With the aim of having tools for building indices and for searching
the pages in this site, a page classification scheme was developed
that assigns to each page one or
more *term*. A *term*, that is also called a
*category*, a *type* or *class*,
describes a subject matter addressed in the pages or a
characteristic of the pages.

For instance, the category *Geometry* is used to classify
pages on Geometry, and *3D Television* those that have
stereoscopic contents to be seen in 3D TVs.

Categories and sub-categories

As the number of categories increases and by refining the classification it is natural to expect that some categories will be particular cases of other ones.

For instance, the category *Rectangle*
is a *sub-category* of *Polygon*, which in turn is
a sub-category of *Geometry*. This means that any page
classified by *Rectangle* must be taken as also being
classified by *Polygon* and by *Geometry*.

In order to simplify indices and ease a search by categories, a structure is imposed on the set of categories so that a page classified by a category \(C\) is implicitly classified by any category that is more general than \(C\).

In the last example, any page classified by *Rectangle* is
implicitly classified by *Polygon* and *Geometry*.

In that structure, usually known as the *term hierarchy*,
each category \(C\) has direct descendants that are its more general
sub-categories, that is, those that are not particular cases of any
other sub-category of \(C\). It is also usual to say that \(C\) is
the *father* of its direct descendants,
the *children*.

In the same example, *Rectangle* is not a direct descendant
of *Geometry* as *Polygon* is a sub-category of
*Geometry* and is more general than *Rectangle*.

The use of such a hierarchy of categories leads to the fact that in an index obtained from the classification a page describing a category \(C\) will present

- links to the pages for its direct descendants: its more general sub-categories
- links to all pages that are
**explicitly**classified by \(C\), in principle those that are related to \(C\) and are not exclusively related to one of its sub-categories.

To access the pages that are **implicitly** classified by
\(C\) in the index one has to go through the pages for all its
sub-categories: all its descendants in the hierarchy, both direct
and indirect ones.

Note that a classification-based search does not make this separation between explicitly and implictly classified pages.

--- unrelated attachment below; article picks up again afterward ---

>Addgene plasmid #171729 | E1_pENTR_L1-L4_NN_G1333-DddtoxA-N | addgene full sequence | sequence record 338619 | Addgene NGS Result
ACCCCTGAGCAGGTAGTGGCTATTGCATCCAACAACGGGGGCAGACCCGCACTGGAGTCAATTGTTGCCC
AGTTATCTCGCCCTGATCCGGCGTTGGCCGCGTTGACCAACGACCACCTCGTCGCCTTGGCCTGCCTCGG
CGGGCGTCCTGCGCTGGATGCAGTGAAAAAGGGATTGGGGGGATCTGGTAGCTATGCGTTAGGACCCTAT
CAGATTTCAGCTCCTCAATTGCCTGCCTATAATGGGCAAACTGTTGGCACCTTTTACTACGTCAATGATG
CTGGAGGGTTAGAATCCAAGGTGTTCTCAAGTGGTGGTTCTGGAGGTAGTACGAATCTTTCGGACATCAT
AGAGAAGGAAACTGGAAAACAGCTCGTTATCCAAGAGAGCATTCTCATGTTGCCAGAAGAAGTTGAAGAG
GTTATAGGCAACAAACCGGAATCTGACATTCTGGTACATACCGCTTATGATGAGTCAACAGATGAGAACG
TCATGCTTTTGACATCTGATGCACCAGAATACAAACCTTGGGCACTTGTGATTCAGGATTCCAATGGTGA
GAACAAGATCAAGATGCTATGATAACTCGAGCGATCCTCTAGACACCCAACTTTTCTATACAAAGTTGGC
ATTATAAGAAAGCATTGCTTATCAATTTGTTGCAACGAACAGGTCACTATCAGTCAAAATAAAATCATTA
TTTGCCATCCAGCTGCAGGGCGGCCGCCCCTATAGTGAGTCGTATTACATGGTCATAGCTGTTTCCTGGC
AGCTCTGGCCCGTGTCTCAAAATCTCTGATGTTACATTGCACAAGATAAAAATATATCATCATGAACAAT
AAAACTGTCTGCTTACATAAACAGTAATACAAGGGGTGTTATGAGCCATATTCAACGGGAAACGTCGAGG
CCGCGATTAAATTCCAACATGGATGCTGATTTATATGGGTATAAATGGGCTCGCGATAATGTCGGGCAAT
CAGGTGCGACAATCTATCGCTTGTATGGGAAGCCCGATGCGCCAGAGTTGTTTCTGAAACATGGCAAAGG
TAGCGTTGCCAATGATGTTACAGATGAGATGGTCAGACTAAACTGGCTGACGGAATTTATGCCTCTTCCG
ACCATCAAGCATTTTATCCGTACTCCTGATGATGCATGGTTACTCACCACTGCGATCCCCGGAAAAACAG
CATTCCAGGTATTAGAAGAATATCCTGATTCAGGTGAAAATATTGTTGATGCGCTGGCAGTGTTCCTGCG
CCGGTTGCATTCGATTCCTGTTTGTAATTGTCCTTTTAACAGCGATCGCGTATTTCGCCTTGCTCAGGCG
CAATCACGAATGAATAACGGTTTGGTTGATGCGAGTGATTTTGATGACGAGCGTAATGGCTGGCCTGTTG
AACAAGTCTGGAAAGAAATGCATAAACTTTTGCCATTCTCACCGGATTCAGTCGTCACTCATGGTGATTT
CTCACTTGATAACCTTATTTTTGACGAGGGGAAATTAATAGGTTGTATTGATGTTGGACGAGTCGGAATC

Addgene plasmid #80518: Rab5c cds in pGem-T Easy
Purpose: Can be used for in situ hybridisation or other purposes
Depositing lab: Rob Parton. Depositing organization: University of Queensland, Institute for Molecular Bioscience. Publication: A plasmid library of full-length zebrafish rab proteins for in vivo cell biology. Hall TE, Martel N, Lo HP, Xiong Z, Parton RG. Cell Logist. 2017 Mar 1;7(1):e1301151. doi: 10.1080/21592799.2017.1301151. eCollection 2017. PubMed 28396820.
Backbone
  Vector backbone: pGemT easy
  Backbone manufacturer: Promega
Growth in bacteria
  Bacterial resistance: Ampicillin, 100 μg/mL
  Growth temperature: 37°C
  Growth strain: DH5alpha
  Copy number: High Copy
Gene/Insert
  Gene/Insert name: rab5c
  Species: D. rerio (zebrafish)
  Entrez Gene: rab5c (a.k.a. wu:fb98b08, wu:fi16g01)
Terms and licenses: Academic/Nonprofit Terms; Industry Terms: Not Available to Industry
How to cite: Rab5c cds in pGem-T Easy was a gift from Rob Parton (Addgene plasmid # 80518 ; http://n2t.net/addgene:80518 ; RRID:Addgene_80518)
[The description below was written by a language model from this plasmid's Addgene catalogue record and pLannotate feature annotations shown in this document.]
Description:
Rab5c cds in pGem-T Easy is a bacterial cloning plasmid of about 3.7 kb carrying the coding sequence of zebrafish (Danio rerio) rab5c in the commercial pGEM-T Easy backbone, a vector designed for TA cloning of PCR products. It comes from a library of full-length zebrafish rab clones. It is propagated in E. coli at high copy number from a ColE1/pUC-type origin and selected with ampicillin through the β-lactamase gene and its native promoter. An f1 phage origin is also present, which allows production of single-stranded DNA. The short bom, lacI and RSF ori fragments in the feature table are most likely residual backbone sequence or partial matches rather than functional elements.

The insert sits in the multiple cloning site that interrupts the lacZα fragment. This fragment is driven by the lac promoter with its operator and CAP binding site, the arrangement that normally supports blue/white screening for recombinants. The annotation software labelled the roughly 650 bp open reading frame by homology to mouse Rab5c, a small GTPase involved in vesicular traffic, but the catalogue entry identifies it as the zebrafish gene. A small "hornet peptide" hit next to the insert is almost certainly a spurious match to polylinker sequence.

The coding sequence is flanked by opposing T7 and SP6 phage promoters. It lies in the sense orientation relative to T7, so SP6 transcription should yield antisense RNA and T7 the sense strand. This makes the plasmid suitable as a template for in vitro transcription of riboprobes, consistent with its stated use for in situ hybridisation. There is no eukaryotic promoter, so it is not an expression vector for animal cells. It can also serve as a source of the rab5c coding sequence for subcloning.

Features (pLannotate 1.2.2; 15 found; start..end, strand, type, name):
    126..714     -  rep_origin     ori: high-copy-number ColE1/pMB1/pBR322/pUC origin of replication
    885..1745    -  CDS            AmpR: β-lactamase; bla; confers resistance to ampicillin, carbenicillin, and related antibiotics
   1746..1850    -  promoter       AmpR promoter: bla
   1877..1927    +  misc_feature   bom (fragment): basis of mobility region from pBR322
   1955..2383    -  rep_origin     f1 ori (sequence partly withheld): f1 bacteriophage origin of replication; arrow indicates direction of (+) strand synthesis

Other properties of the term hierarchy

As it does not make sense to have a category that is a particular case of itself, the hierarchy cannot have cycles: a category cannot be a descendant of itself.

It is quite common to have a category that is a child of two or more categories.

An example is *Mechanism* that may be addressed from the
standpoint of its geometry and of its history, and therefore is a
sub-category of both *Geometry* and *History of Mathematics*.

A consequence of this is that there will be cases of categories and pages that are referred to in the index in several different contexts.

Another detail concerns the need for separating different relationships between categories and pages. The hierarchy developed for the classification of Atractor pages allows for treating differently the pages under a certain category that are unequivocally classified by it, and those that are weakly related to it.

More formally

In simple classification schemes the structure for the set of categories may be a (directed) tree: there is a single category more general than all the others and that will be taken as the tree root, and every other category has a single direct ancestor (or father). Therefore there is a single path from the root to each category. When there are categories with more than one direct ancestor, the structure comes out as a directed acyclic graph (or acyclich digraph).

In general, the set of categories is associated to a directed
acyclic graph that is induced by the binary relation *is a
more general sub-category of*: being \(\cal D\)
the set of sub-categories of \(C\), \(S\in \cal D\) is a more
general sub-category of \(C\) if and only if there is in \(\cal
D\) no other element \(S'\) that is more general than \(S\).
In terms of the hierarchy, the vertex \(C\) has, as its only direct
descendants, the vertices of the more general sub-categorias of \(C\).

The classification associates to each vertex \(C\) the set \(\cal P\) of pages explicitly classified by \(C\). In the index the page for \(C\) points to the pages for the direct descendants of \(C\) and to the pages in \(\cal P\). A search engine based on the classification will find for \(C\) the union of \(\cal P\) with all the similar sets on the sub-hiearchy rooted at \(C\).

In order to having different relationships between \(C\) and the pages explicitly classified by \(C\), the set \(\cal P\) is assumed to have subsets, each one associated to one kind of relationship. A further constraint can be that those subsets are necessarily disjoint, making up a partition of \(\cal P\).